Does Sin Discredit the Gospel?

“If we claim to be without sin, we deceive ourselves and the truth is not in us. If we confess our sins, he is faithful and just and will forgive us our sins and purify us from all unrighteousness” (1 John 1:8-9).

Does sin threaten the Gospel?

It seems non-Christians and Christians alike believe a sinful act discredits the message of the Christian who sinned. They usually follow this indictment with Matthew 7:1 (for a good explanation of this, check out my friend Chad’s article).  Many (including many in the Church) are waiting to point a finger at the Christian who sins. Christian scandals in the media make this clear. In fact, I’m going to agree with them, because those who point a finger rightly see the evil in Christians who sin.

So what should we do with this? It makes me want to hide everything so they stop pointing the finger. Maybe then they’ll accept the Gospel and see that Jesus really does change people. This is a bit problematic. Hidden things often become visible. Private mistakes become public executions. In the end, this approach wouldn’t change much. Actually, it hasn’t changed much because Christians are using this approach already. Maybe we should start using a different approach, because, in reality, we sin.

This isn’t bad news. In fact our sin makes the good news of the Gospel taste good to us. Granted, we shouldn’t sin so that God’s grace taste even better (Romans 6:1-2). The answer lies in 1 John 1:9: Confess it.

How Should Christians Respond to Sin?

Sadly, I clearly remember the first time I was exposed to pornography. Has it caused problems for me to this day? Absolutely! Have I sinned with my mind? Yep! Am I deserving of God’s eternal punishment? Yes. Am I forgiven? Thank God I am! Now my message is forgiveness and grace for the sinner, just as God forgave and continues to forgive me.

God forgives my sin because he took the punishment I deserved. Those who cannot accept this still want justice to be done when they see sin; but a rejection of God’s forgiveness and an unwillingness to forgive the sin of those around them requires the same justice for their own sin. When Christians point this out, they see it as unfair (they’re actually right). Because it isn’t fair, they reject the good news along with the bad.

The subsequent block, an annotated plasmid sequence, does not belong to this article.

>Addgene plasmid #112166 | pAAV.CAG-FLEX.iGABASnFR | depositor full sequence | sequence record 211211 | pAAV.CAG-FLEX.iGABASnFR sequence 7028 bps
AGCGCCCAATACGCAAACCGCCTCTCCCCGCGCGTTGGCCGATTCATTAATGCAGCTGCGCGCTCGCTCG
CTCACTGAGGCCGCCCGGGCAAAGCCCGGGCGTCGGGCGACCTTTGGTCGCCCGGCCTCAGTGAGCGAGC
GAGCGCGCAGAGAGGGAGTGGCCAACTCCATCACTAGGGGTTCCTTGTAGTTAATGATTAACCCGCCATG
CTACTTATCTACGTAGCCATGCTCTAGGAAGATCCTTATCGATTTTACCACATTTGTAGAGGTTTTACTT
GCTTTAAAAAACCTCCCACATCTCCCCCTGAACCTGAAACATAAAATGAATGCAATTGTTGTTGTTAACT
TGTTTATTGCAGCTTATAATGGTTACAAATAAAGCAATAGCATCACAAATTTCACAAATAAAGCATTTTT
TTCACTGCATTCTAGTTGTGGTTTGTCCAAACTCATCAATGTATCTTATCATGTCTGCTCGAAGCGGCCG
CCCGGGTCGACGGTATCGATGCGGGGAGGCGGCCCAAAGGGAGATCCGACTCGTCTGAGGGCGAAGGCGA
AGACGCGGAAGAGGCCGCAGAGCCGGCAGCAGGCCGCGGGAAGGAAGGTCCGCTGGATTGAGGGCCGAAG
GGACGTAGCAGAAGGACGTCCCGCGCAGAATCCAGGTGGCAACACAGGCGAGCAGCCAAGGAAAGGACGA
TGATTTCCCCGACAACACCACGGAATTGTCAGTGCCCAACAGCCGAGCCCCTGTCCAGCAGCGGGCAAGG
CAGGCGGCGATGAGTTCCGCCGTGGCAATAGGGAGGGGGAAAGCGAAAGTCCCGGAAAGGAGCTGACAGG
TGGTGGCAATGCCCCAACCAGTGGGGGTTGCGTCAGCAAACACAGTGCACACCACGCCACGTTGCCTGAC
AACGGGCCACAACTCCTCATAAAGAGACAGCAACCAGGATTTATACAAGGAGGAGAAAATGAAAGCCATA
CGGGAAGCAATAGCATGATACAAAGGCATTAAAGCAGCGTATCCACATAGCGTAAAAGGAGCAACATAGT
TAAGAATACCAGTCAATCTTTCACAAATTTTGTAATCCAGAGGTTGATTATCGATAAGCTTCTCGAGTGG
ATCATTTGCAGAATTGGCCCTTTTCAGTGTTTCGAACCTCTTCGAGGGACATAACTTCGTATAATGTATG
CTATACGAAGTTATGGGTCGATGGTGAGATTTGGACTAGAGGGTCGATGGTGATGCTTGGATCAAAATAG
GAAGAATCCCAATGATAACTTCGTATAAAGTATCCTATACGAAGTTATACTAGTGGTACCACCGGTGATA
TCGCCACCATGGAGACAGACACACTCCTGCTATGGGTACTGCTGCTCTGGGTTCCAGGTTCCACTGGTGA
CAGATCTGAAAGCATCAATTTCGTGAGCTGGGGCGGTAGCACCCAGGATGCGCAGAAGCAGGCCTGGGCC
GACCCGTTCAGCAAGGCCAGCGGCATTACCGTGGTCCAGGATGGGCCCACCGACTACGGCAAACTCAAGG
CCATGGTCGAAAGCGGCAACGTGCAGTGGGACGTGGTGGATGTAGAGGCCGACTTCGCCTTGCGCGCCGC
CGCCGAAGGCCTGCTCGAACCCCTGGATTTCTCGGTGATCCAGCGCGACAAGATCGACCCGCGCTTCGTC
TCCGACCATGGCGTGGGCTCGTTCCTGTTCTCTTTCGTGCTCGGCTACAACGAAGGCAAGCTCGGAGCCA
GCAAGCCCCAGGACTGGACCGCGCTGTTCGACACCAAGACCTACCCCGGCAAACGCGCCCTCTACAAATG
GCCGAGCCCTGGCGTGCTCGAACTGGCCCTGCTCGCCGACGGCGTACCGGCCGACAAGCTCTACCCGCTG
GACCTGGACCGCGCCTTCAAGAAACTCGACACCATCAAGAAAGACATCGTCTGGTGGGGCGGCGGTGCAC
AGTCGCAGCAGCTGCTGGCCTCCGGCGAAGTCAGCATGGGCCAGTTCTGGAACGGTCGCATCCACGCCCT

As I said before, it seems Christians respond to this by covering their own sin to make their message more appealing. This is actually self-defeating. According to 1 John 1:9, confessing sin–I’ll leave the public or private confession discussion for another post–leads to forgiveness. Admitting the reality of sin and evil in myself brings God’s grace. This is the good news: The sinner has hope. I must admit the reality of sin and evil in myself and allow God to forgive me, and, in turn, forgive others. This makes my message different from the Christians who point a finger at sin while they cover their own.

Should Christians sin less than others?

Yes, but don’t expect a sinless life immediately. The Christian life is a constant struggle to kill the remaining sin in our lives. During this fight, God forgives us when we confess.

Here’s the bottom line: Though every Christian on earth (God forbid) should sin in the most vile way imaginable, it would not change the truth of our message. God’s holiness requires the destruction of evil (by him), whether Christian or not. Neither does sin invalidate the good news of our message. God loves sinners so much he destroyed himself in our place. The Christian message should admit the reality of sin and proclaim forgiveness, not cover evil in shadow to deceive those around us. When we do so, we actually deceive ourselves.


Josh Havens is a founding member of Theology in Progress. He and his wife and son live in Springfield, MO, and love to walk with people as they become fully devoted followers of Jesus. He's also addicted to Rubik's cubes and enjoys trying to figure out any puzzle or problem put in front of him. Josh has an M.Div. with a concentration in Expository Preaching from the Assemblies of God Theological Seminary.